In Redshift, if your query operation hangs or stops responding, below are the possible causes as well as its corresponding solution:
Connection to the Database Is Dropped
Reduce the size of maximum transmission unit (MTU). The MTU size determines the maximum size, in bytes, of a packet that can be transferred in one Ethernet frame over your network connection
Connection to the Database Times Out
Your client connection to the database appears to hang or timeout when running long queries, such as a COPY command. In this case, you might observe that the Amazon Redshift console displays that the query has completed, but the client tool itself still appears to be running the query. The results of the query might be missing or incomplete depending on when the connection stopped. This effect happens when idle connections are terminated by an intermediate network component
Client-Side Out-of-Memory Error Occurs with ODBC
If your client application uses an ODBC connection and your query creates a result set that is too large to fit in memory, you can stream the result set to your client application by using a cursor. For more information, see DECLARE and Performance Considerations When Using Cursors.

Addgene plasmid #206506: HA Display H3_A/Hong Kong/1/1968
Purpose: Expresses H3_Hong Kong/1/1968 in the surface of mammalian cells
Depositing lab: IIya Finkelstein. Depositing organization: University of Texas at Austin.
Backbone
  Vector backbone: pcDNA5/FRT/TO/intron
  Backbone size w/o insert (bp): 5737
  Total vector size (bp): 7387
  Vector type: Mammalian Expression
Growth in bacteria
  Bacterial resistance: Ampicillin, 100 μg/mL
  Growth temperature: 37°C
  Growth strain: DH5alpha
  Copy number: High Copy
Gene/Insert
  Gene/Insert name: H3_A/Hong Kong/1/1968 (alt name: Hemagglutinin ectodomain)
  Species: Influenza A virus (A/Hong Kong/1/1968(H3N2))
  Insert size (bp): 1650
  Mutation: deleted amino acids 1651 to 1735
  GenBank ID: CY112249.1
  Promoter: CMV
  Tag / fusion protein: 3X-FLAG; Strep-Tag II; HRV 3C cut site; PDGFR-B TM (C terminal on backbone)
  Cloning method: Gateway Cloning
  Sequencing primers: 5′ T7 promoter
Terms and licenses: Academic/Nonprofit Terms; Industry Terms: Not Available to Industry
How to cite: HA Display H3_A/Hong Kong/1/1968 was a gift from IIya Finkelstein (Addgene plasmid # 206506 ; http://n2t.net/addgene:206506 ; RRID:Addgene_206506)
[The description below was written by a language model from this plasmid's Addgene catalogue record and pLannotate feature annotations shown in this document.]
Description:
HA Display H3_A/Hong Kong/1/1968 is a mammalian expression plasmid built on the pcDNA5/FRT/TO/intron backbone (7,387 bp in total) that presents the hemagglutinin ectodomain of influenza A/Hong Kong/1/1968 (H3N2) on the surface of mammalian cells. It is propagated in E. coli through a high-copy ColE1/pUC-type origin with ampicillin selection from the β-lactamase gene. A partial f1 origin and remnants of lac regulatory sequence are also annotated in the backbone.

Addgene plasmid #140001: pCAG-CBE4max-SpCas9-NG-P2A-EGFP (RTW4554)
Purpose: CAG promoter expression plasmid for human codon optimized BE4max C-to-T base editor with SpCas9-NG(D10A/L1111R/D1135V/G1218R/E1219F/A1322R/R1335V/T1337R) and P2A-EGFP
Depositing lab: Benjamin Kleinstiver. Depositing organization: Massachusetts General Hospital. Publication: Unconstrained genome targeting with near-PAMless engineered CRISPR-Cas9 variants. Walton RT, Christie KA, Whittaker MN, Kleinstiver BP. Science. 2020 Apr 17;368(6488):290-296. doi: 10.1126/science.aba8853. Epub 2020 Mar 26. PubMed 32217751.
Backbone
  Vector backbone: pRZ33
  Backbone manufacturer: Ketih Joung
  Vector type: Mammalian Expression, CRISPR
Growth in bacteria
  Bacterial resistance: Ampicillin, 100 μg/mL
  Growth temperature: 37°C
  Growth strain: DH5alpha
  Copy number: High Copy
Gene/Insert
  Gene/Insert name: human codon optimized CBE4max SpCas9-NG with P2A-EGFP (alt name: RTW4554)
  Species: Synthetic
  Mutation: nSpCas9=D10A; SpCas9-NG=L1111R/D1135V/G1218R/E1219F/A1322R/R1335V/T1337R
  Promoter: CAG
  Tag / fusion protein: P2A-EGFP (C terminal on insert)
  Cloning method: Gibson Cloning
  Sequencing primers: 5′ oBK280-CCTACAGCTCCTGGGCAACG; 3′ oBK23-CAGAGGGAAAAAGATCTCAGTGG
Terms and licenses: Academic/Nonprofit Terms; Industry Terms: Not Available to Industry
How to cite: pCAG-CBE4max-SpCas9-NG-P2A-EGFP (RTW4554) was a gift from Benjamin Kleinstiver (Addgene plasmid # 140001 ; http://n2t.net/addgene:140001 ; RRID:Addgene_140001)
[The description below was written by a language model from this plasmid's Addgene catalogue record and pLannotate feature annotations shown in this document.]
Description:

Client-Side Out-of-Memory Error Occurs with JDBC
When you attempt to retrieve large result sets over a JDBC connection, you might encounter client-side out-of-memory errors.
There Is a Potential Deadlock
If there is a potential deadlock, try the following:
– View the STV_LOCKS and STL_TR_CONFLICT system tables to find conflicts involving updates to more than one table.
– Use the PG_CANCEL_BACKEND function to cancel one or more conflicting queries.
– Use the PG_TERMINATE_BACKEND function to terminate a session, which forces any currently running transactions in the terminated session to release all locks and roll back the transaction.
– Schedule concurrent write operations carefully.